With rising demands on public services and diminishing resources to cover the costs, we desperately need to create a culture of innovation, experimentation, risk taking, vision and passion.
Apparently, the people who drive this change are known as ‘Institutional Entrepreneurs’. They’re the leaders within large organisations, who have influence, think strategically, act on purpose and who are motivated to make a difference by doing things differently.
A couple of years ago Shift CEO Andrea was introduced to one such person – Gemma Poulter, a Senior Manager at Nottingham City Council.
She’d been selected to champion physical activity within Adult Social Care and was in need of some guidance and inspiration. At the end of their first call she cleared her throat to make a confession – she wasn’t at all sporty and worse still, she was eating a Rocky Road!
Fast forward to a few weeks ago and we joined Gemma for a run up one of the Peak District’s hills. Apologising she may be a little slow due to the 20-mile run she’d done at the weekend, it’s obvious things have changed a bit since that first phone call.
Gemma’s now a committed runner and a strong advocate for embedding physical activity into the fabric of Nottingham City Council – for employees and citizens alike. Starting from within, she’s learnt the value of regular exercise and isn’t looking back.
“My job stretches and challenges me every day and always has done. It’s a strange mixture of a role with operational and strategic responsibilities operating within a political environment and there are always tough decisions to make. To cope with this, I used to bottle up a lot of stress, have a glass or two of wine in the evening or rant at friends and family.
My leap into the world of physical activity
“Following an appraisal with my manager I was thrown the curveball of leading on physical activity. I felt like a bit of a fraud as I wasn’t at all active and I thought I had to do something. I was lucky enough to meet an amazing Zumba instructor and that got me started; I love music and dancing so it was perfect.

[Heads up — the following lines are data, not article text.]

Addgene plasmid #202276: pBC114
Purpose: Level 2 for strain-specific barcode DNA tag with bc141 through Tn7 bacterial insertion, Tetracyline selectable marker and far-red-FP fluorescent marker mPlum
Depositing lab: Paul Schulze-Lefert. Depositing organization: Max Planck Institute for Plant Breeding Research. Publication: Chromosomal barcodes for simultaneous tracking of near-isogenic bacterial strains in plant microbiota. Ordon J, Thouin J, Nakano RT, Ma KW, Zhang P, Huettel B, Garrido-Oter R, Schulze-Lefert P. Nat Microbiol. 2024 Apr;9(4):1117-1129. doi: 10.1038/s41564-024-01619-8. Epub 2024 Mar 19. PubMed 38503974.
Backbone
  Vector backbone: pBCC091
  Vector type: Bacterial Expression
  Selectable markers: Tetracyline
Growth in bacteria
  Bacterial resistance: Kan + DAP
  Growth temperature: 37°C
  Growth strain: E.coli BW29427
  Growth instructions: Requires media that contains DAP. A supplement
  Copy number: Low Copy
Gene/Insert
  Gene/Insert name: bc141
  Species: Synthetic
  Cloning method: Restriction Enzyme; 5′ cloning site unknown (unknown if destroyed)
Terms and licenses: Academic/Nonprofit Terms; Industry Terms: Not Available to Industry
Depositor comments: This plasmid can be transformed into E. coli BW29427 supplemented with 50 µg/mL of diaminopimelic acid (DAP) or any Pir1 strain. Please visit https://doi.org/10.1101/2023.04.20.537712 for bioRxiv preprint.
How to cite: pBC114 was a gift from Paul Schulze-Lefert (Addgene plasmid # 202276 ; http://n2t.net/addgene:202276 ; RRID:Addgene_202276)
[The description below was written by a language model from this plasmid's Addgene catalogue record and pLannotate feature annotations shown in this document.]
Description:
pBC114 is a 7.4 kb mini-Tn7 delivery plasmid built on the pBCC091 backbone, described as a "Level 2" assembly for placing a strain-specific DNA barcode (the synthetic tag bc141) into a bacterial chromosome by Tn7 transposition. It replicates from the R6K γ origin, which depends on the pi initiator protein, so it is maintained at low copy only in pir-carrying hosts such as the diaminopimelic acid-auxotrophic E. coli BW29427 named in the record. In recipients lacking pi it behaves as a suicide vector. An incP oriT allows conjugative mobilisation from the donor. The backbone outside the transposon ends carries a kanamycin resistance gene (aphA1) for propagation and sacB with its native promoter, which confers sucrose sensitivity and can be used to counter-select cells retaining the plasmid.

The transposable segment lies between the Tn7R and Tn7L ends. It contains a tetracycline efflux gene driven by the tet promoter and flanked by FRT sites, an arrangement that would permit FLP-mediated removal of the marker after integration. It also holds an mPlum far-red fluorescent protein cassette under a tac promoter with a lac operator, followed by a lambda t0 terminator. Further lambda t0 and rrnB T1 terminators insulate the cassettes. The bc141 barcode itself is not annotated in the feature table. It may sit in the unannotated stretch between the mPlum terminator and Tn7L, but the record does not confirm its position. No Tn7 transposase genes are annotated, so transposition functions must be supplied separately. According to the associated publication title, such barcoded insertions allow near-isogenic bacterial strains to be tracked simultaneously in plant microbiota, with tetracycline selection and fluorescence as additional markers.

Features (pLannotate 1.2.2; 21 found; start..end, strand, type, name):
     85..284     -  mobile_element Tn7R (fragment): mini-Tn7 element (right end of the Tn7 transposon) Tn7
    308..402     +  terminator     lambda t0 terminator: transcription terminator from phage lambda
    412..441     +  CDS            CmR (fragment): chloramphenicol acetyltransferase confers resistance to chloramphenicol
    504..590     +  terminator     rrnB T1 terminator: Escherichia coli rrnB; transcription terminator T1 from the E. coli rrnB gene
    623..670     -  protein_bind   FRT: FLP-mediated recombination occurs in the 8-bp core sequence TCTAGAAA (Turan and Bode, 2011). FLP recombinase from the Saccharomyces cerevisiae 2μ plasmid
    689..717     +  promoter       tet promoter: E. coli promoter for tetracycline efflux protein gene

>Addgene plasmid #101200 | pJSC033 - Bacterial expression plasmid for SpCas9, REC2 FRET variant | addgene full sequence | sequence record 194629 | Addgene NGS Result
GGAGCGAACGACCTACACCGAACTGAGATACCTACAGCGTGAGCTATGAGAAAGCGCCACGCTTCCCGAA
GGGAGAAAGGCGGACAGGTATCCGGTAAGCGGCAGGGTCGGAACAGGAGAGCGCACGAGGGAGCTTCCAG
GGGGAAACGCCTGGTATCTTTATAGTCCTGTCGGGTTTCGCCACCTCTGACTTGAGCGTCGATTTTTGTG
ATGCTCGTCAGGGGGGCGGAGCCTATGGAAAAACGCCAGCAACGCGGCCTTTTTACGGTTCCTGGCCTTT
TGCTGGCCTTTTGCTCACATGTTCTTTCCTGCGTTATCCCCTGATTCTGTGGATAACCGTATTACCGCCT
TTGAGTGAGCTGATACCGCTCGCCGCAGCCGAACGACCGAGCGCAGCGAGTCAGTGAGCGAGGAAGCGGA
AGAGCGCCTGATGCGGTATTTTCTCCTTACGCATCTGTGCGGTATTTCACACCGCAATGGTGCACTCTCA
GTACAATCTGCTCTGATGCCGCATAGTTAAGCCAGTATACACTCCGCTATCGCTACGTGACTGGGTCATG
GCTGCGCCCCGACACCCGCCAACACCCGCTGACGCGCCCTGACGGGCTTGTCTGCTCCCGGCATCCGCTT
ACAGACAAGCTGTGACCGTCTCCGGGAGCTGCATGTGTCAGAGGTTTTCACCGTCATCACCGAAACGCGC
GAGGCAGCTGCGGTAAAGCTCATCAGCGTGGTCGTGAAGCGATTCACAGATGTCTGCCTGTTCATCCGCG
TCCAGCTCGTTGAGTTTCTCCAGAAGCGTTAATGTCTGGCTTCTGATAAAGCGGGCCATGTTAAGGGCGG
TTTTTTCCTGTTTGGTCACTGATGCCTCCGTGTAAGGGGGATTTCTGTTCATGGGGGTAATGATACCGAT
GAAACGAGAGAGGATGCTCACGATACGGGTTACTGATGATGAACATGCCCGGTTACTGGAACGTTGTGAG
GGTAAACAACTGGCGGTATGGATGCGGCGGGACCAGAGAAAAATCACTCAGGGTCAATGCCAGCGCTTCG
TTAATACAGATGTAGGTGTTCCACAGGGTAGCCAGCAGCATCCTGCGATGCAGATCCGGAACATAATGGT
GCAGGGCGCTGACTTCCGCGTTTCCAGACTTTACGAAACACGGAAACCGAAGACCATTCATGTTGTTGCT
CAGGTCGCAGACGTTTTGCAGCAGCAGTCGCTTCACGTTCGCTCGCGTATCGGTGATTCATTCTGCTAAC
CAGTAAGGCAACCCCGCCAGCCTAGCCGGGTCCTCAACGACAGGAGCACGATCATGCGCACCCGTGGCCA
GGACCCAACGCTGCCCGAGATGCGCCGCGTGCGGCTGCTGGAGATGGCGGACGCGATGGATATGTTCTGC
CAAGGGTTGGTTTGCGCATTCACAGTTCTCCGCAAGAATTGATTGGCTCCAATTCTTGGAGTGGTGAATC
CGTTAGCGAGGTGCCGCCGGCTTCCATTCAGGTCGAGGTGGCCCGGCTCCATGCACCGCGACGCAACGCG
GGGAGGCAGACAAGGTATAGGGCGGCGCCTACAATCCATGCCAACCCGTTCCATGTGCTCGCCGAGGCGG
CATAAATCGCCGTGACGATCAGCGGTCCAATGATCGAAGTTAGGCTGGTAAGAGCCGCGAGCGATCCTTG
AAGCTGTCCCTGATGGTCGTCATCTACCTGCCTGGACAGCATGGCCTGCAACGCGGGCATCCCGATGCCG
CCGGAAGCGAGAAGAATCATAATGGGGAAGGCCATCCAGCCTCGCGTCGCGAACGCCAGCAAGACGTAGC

“Following that springboard I joined a Bootcamp class being run by a colleague. I wasn’t sure how my colleagues would react to a senior manager working out with them. But despite my concerns it actually broke down barriers. It would be fair to say before this, I didn’t really know them and it was great to get the chance. In a senior post, especially when you’re in a separate building, it’s easy to feel removed and distant. This had really bothered me as I’d always been part of a team but I’d been feeling more divorced from my frontline colleagues.
“Those colleagues have since said to me talking at Bootcamp, seeing me roll around in the mud and battling a hill together, humanised me to them. Now I have much better communication with them.
Becoming a runner
“My journey into running started with me signing up for an obstacle race with some fellow Bootcamp recruits. But it was still a struggle and certainly not enjoyable. But, with another challenge, the Sheffield Half Marathon, looming, I knew I had to do something and joined a local running club.
“It’s really sociable, we’re talkers who run. Talking was one key for unlocking enjoyable running as it allowed me to find a suitable pace. Another was the social aspect of running with other people and the other was just being outside and enjoying nature.
“Physical activity has been a revelation for me as it gives me thinking space and is almost meditative. When I’m running I’ve found I can think about things, process them and maybe work out a solution. But it doesn’t stress or bother me in the same way as if I just sat at home thinking about things.
Having witnessed such a transformation in herself, Gemma is now passionate about her role leading on physical activity but realises the difficulties.
She said: “It’s about shifting practitioners’ perception so they see activity as being beneficial to all. If you’ve got a long-term condition, if you’re over 70 or if you’ve got an organic impairment or disorder, you can still be active. Physical activity allows you to develop those relationships and friendships which make you feel connected to your community. This then creates its own informal support network.
“This is what I really want to lead on. But the majority of colleagues said we can’t talk to people about physical activity, they’re not interested, I don’t know enough about it and they’ll just say ‘who are you to talk to me about activity when you don’t look like you do any yourself.’
“There are loads of obstacles. So I thought the way to do it was to nudge colleagues to think about physical activity for themselves and to see the benefits when they get involved. I’m convinced, from how physical activity has transformed me physically, mentally and professionally, that, as more people experience what I have and see and feel the benefits first hand, the message can’t fail to get through.”